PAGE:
Why your forties may be the best time to start saving for retirement

Why your forties may be the best time to start saving for retirement

By 2 minute read

Unable to put money away in your retirement account in the last decade? Here’s why that’s not unusual, Aegon's Elke Boogert writes in her latest blog post.

In our early twenties, husband and I lived in a studio apartment, sharing a kitchen and bathroom with nine other units. We had small salaries, large debts, and almost never took a holiday. And yet, according to regular financial advice – including Aegon's - we should have already started paying into our retirement accounts back then. When we had little to spare.

However, our pension payments were mandatory. We both have small pensions from that time in our lives. The kicker, though? We are easily paying quadruple those sums into our retirement accounts today – and we expect to pay more in future. The why is simple: as we gather more mileage, our salaries, costs, debts, and responsibilities have changed. For the better, fortunately. It's a standard life cycle, whereby when you're young, you make little money, likely work fewer hours to take care of children, and frequently have some (student) debt.

When you career hits its stride in your thirties, your paycheck should increase, perhaps significantly. Then, when make it to your mid-forties and have been lucky enough to remain healthy and employed, you’ve typically paid off debts and are ready to send your kids off to college. And if you’re even luckier, you may see your salary grow steadily until age 65.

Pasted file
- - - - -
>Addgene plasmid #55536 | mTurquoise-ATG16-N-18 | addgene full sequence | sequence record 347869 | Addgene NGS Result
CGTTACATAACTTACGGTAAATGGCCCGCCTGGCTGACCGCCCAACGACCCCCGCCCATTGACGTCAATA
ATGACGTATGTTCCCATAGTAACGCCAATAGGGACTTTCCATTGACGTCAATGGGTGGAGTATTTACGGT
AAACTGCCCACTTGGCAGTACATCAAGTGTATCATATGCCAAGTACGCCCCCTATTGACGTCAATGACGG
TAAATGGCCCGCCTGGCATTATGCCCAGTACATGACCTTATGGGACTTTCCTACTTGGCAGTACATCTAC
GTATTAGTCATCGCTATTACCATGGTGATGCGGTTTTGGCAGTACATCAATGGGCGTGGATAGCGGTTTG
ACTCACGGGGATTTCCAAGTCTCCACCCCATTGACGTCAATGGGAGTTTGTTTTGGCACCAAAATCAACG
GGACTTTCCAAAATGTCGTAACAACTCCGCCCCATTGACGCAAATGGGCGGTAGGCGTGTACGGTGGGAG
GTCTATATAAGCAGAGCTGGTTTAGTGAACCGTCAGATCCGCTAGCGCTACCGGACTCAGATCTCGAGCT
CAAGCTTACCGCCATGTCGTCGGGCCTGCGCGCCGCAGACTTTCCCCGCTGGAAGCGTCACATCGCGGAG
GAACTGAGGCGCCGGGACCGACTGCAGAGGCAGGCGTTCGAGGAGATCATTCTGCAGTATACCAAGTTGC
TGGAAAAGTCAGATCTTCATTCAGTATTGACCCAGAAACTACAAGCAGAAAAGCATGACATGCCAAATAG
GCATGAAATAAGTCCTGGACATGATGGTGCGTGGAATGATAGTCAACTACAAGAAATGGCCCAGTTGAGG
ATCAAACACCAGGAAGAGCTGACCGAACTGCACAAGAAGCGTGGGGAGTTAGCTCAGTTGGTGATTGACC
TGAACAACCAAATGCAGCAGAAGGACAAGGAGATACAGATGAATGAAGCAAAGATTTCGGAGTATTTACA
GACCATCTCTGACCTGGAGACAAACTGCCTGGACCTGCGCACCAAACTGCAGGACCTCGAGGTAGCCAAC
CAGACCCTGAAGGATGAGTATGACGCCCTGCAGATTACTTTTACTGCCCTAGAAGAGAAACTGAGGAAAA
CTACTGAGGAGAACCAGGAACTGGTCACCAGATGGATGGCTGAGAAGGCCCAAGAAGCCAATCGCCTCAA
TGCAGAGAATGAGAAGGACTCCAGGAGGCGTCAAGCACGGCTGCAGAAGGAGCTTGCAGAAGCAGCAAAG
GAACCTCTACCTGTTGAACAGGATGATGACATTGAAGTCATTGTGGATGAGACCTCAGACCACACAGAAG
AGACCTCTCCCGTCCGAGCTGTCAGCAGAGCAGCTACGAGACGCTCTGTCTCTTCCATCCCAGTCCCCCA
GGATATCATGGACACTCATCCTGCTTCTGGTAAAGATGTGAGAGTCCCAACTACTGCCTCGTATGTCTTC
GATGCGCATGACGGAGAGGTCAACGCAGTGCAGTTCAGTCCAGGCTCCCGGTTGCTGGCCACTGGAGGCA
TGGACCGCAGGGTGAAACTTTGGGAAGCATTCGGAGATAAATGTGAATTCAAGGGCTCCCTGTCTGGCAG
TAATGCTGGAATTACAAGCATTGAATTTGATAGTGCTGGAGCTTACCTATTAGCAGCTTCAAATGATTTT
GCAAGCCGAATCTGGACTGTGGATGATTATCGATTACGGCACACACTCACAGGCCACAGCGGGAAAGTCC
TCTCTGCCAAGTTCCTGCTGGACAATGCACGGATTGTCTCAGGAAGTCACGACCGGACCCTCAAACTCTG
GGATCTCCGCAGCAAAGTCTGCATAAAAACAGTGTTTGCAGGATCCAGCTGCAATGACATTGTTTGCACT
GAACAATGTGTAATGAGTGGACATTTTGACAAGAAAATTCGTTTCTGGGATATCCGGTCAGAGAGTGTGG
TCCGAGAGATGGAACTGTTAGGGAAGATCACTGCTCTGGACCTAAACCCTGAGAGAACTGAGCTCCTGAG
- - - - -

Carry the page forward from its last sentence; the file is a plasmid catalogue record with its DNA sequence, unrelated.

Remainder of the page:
So how does scraping by in your twenties, and putting a small amount of money away for retirement make sense?

Maybe it doesn't.

Even research from the Institute for Fiscal Studies suggests that a typical graduate with a couple of children, should do at least two thirds of saving for a pension after the age of 45. Because that's when you can hopefully actually afford it! In addition, it's worth noting that having less income when you retire, may be alright. Once you take account for the fact that most pensioners don't have to pay for a mortgage and don't have children to provide for, many have a higher disposable income than they had when they were in their thirties and forties.

Don't feel too bad that you're not saving as much as you'd like for retirement. Aim to hit your stride in your thirties and forties when you can afford to do so.

Disclaimer

Views expressed in this blog are solely those of the writer and are intended for informational purposes only. Aegon always recommends that you seek professional advice before taking important financial decisions.

Elke Boogert

About Elke Boogert

As part of Aegon's content team, I love exploring inventive, new ways to tell "old" stories. Focus on budgeting, tech, data and personal stories.